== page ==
Lesson 1 - Page 3


John Dalton

Dalton’s work with the different elements allowed him to make generalizations that fit his findings. Dalton called these rules of an “atomic theory” which he proposed in the early 1800's based not only on his discoveries, but scientists before him.  The rules can be summed up as follows: 

  1. Elements are composed of minute, indivisible particles called atoms.

  2. Atoms of the same element are alike in mass and size.

  3. Atoms cannot be created, destroyed, or subdivided.

  4. Chemical compounds are formed by the union of two or more atoms of different elements.

  5. When atoms combine they do so in simple numerical ratio.

  6. Atoms of two elements may combine in different ratios to form molecules.

Joseph Gay-Lussac

Today some of his statements must be modified: (1) atoms are composed of subatomic particles; (2) all the atoms of a specific element do not have the same mass; and (3) atoms under special circumstances can be decomposed.  Dalton also did not quite understand the concept of bonding.  He imagined that atoms simply were next to each other.  He did not theorize about a nucleus, protons, electrons, and neutrons, which were discovered later.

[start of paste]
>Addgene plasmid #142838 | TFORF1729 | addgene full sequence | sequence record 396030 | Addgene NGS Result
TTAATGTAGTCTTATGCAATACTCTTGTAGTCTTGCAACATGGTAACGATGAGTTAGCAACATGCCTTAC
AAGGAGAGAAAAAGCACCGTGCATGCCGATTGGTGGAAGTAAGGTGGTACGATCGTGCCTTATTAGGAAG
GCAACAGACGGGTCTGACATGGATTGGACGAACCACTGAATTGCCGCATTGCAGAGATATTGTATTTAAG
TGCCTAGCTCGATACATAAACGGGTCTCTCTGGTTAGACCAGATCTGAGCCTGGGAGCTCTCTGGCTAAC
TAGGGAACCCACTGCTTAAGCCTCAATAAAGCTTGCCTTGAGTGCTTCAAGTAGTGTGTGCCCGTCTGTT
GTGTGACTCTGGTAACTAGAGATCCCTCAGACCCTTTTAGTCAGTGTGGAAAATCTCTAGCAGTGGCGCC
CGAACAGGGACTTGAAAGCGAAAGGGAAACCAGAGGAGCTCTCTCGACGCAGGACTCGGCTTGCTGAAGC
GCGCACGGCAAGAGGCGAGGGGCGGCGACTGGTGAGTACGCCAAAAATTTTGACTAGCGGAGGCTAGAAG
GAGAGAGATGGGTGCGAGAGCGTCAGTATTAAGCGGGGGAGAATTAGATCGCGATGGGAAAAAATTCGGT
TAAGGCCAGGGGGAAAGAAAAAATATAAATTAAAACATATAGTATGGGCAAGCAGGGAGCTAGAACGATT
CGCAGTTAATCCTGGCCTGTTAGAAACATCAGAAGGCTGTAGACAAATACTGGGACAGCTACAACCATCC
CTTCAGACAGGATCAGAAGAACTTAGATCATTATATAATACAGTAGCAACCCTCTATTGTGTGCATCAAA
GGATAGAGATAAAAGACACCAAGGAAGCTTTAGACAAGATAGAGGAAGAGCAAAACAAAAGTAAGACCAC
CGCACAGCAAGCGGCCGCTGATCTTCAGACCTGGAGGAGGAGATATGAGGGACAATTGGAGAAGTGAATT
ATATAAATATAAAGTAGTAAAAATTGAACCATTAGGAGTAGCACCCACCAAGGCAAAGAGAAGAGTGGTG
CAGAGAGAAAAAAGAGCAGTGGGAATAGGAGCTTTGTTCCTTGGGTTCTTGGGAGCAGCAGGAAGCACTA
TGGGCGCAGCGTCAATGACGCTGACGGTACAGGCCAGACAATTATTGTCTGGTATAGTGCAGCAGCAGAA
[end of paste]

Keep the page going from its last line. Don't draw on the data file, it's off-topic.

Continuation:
A discovery by two friends, French scientist Joseph Gay-Lussac (1778-1850) and German naturalist Alexander von Humboldt (1769-1859) provided the evidence that elements combined in a predictable way.  First, Gay-Lussac’s observed that the volume of gases, combined as a ratio of whole numbers.   Together with von Humboldt in 1805, they found that water combined in simple proportions of oxygen to hydrogen (8:1) by volume to form water.